Aggregate expenditure ceilings are today a feature of budgeting in many OECD countries. An article of mine just published in the OECD Journal on Budgeting addresses a key design issue of the coverage of aggregate expenditure ceilings – should they cover the totality of government expenditure, or is it legitimate to exclude certain categories of expenditure?
There is a school of thought which holds that aggregate ceilings should be as comprehensive as possible and that, in particular, they should include (as in Sweden) most social security expenditure. My article takes a different view, arguing that expenditure ceilings are entirely unsuitable as an instrument for limiting social security benefit spending and other unpredictable spending during budget execution. It is not possible to apply such an expenditureceiling to social security expenditure because the amount of spending is determined primarily by entitlements set out in legislation. Even if, at the time the budget is prepared, unbiased expenditure forecasts indicate that social security expenditure should remain within any given planning limit, circumstances can and often do change during the year in such a manner that actual benefits expenditure, even without any policy changes, exceeds the forecast level. The same is true for some other types of mandatory expenditure (including interest expenditure), because mandatory expenditure is by definition determined by either legislative or contractual rights, and not by quantitative budget appropriations.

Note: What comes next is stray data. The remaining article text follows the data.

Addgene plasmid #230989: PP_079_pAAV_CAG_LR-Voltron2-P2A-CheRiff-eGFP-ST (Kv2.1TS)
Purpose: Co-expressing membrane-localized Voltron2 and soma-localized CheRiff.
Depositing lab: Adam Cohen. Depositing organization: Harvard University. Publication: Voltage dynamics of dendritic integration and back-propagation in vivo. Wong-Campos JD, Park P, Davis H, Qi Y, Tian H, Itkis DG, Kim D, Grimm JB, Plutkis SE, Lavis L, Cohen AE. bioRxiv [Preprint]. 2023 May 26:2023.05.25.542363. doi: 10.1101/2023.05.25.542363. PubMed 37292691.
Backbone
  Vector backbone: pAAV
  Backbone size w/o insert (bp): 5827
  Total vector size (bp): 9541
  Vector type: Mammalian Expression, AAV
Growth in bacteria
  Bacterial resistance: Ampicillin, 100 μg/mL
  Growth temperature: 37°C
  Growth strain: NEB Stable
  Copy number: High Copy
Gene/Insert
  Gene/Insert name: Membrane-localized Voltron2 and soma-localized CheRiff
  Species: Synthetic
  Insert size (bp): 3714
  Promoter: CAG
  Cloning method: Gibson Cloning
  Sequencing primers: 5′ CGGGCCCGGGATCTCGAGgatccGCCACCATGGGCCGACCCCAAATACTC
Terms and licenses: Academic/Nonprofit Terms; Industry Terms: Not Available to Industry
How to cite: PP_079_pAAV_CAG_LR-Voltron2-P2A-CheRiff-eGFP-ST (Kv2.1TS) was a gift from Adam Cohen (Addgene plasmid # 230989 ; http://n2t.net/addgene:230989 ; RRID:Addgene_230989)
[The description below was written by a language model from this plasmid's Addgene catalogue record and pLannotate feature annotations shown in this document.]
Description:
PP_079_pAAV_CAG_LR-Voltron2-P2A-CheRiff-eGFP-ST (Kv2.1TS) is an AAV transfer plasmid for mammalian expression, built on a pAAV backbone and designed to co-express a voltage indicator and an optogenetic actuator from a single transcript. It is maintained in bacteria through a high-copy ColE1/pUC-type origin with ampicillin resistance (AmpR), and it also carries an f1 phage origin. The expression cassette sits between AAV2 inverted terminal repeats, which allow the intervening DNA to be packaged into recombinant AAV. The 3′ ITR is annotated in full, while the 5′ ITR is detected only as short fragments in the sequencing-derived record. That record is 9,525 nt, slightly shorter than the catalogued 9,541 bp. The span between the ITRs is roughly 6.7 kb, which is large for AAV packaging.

As explained in my article, Swedish experience shows that if such unpredictable expenditure is included in the aggregate expenditure ceiling applied during budget execution, then either the budgetary contingency reserve has to be very large (which has major downsides) or there will need from time to time to be destabilising within-year cuts to discretionary spending if mandatory spending significantly exceeds forecast.
While it is true that government should prepare the budget with a ceiling for comprehensive aggregate expenditure in mind, it is unrealistic to assume that a rigid ceiling covering all spending can be applied during budget execution.
The most sensible approach to handling social security and similar expenditure is that which has been taken in the UK. In the UK, such expenditure is not covered by the aggregate expenditure ceiling (the so-called Departmental Expenditure Limits). Instead, since 2014 it has been disciplined by a “welfare cap” which is strictly a planning limit and which does not function as a ceiling during budget execution. An explanation of this system may be found in my article.